Today's installment of campaign-related news items from across the country.

Today's installment of campaign-related news items from across the country.

* On the fundraising front, the Biden/Harris campaign, the DNC, and their joint fundraising committees reportedly raised $70 million over the four days spanning the Democratic National Convention.

* On a related note, as you may have heard, the Republican National Convention kicks off today. By some accounts, Donald Trump will make at least some kind of appearance every day of the four-day event.

* In Arizona's closely watched U.S. Senate race, appointed incumbent Sen. Martha McSally (R) suggested last week that supporters could "fast a meal" and use the savings to contribute to her campaign. The Republican's aides later said she was kidding.

* We can apparently add Nebraska state Sen. John McCollister (R) to the list of Republicans supporting Biden over Trump. The Democratic nominee, McCollister said late last week, would be "a real president."

* For several years, Republicans running for re-election would steer clear of George W. Bush, reluctant to be tarnished by his failures and unpopularity, but in Maine last week, Sen. Susan Collins (R) held an event with the former president and welcomed his endorsement.

* The New York Times took a closer look over the weekend at the recent controversy surrounding Holyoke Mayor Alex Morse, and his effort to battle back as part of his Democratic congressional primary against incumbent Rep. Richard Neal in Massachusetts.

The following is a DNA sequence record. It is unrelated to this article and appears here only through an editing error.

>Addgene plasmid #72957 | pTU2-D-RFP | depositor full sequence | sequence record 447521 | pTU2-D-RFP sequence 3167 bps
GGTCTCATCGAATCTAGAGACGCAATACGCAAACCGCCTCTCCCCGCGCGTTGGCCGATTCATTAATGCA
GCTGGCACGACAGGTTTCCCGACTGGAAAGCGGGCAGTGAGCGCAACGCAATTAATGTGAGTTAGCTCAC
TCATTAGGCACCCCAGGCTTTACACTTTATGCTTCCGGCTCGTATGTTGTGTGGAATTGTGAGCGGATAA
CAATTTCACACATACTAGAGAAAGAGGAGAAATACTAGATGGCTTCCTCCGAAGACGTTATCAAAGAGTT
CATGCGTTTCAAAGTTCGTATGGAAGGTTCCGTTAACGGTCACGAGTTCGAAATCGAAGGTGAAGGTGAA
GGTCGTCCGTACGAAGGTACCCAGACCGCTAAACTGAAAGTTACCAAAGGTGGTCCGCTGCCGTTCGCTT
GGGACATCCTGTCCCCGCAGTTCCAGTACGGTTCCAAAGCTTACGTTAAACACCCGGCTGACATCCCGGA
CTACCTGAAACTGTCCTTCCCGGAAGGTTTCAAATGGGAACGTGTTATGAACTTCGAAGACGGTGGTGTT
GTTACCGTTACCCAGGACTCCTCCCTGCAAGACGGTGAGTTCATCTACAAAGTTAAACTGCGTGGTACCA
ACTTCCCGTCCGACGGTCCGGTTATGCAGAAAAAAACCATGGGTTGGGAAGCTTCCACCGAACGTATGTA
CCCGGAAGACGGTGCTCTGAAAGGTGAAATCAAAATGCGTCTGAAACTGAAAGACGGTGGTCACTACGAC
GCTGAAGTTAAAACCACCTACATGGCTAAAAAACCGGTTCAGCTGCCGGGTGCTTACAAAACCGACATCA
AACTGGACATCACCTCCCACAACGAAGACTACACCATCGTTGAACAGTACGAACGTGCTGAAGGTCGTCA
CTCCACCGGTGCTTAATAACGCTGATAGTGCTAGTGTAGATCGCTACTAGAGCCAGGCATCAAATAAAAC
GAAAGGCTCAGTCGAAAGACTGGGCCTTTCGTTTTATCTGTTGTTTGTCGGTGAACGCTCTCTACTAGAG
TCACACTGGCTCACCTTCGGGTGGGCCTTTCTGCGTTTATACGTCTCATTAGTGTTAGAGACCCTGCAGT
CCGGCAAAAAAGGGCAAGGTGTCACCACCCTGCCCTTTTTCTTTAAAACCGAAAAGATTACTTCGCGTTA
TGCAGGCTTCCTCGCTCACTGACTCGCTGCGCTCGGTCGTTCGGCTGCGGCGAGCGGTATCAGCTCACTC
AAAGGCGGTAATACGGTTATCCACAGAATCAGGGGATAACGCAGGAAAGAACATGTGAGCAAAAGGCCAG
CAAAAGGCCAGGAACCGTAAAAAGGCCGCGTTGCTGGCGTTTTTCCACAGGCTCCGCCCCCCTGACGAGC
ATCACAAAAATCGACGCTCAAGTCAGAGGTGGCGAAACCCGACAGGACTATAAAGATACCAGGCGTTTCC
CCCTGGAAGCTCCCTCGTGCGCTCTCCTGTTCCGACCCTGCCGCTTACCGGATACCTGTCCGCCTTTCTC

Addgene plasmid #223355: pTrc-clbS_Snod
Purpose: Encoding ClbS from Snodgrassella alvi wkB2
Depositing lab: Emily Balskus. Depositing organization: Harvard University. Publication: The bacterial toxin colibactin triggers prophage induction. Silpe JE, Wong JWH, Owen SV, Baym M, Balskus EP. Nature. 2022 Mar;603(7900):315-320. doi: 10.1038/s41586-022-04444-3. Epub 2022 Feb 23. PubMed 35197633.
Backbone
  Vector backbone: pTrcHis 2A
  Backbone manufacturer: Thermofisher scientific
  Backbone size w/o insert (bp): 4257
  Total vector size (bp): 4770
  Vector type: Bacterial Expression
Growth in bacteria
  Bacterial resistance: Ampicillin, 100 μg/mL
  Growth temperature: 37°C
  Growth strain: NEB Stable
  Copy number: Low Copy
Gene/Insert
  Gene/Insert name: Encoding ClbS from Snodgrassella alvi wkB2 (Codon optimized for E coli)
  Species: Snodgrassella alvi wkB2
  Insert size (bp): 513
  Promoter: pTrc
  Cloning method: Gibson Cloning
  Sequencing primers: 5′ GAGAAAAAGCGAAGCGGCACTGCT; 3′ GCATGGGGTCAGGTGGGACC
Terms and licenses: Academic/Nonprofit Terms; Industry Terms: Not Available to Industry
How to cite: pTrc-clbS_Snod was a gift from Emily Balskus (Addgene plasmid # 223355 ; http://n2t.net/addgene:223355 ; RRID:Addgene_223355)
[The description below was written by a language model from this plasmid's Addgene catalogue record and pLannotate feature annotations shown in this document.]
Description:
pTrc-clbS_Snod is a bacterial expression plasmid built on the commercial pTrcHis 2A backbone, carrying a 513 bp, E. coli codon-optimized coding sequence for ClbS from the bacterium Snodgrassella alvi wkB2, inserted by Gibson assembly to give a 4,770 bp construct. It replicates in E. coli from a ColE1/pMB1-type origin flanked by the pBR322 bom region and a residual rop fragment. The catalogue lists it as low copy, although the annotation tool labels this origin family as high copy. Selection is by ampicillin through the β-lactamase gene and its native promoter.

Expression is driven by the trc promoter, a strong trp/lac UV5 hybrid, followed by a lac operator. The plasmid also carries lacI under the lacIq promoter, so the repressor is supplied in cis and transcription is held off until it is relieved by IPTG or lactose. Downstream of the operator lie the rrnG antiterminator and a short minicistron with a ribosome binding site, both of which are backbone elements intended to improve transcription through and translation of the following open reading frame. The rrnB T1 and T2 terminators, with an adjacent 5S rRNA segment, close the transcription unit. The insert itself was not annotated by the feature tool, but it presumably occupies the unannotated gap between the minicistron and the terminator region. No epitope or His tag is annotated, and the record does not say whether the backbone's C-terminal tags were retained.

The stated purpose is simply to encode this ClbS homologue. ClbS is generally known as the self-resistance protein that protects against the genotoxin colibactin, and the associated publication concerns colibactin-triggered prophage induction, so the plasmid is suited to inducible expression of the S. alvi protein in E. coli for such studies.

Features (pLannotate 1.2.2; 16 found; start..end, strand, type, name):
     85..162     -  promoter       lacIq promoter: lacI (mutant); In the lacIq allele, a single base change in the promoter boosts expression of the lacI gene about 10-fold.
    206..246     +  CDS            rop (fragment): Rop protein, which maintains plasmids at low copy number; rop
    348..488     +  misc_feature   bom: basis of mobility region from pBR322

* Tennessee's Republican-led state government has approved a new law that says those who protest on state property can be charged with felonies -- and in Tennessee, those convicted of felonies lose their voting rights.

* Speaking of the Volunteer State, Republican operatives are moving forward with plans to get Kanye West's name on the 2020 presidential ballot in Tennessee, too.

* And speaking of pro-Trump efforts to get the entertainer onto as many ballots as possible, we learned late last week that Republicans fell short in Illinois and Ohio. Soon after, officials in West Virginia said West had also failed to qualify for its statewide ballot.

* In related news, West's operation submitted several electors' names to election officials in Virginia as part of the effort to appear on the commonwealth's ballot. Several of those of electors soon after said they had no idea why their names were included, and they do not support his candidacy.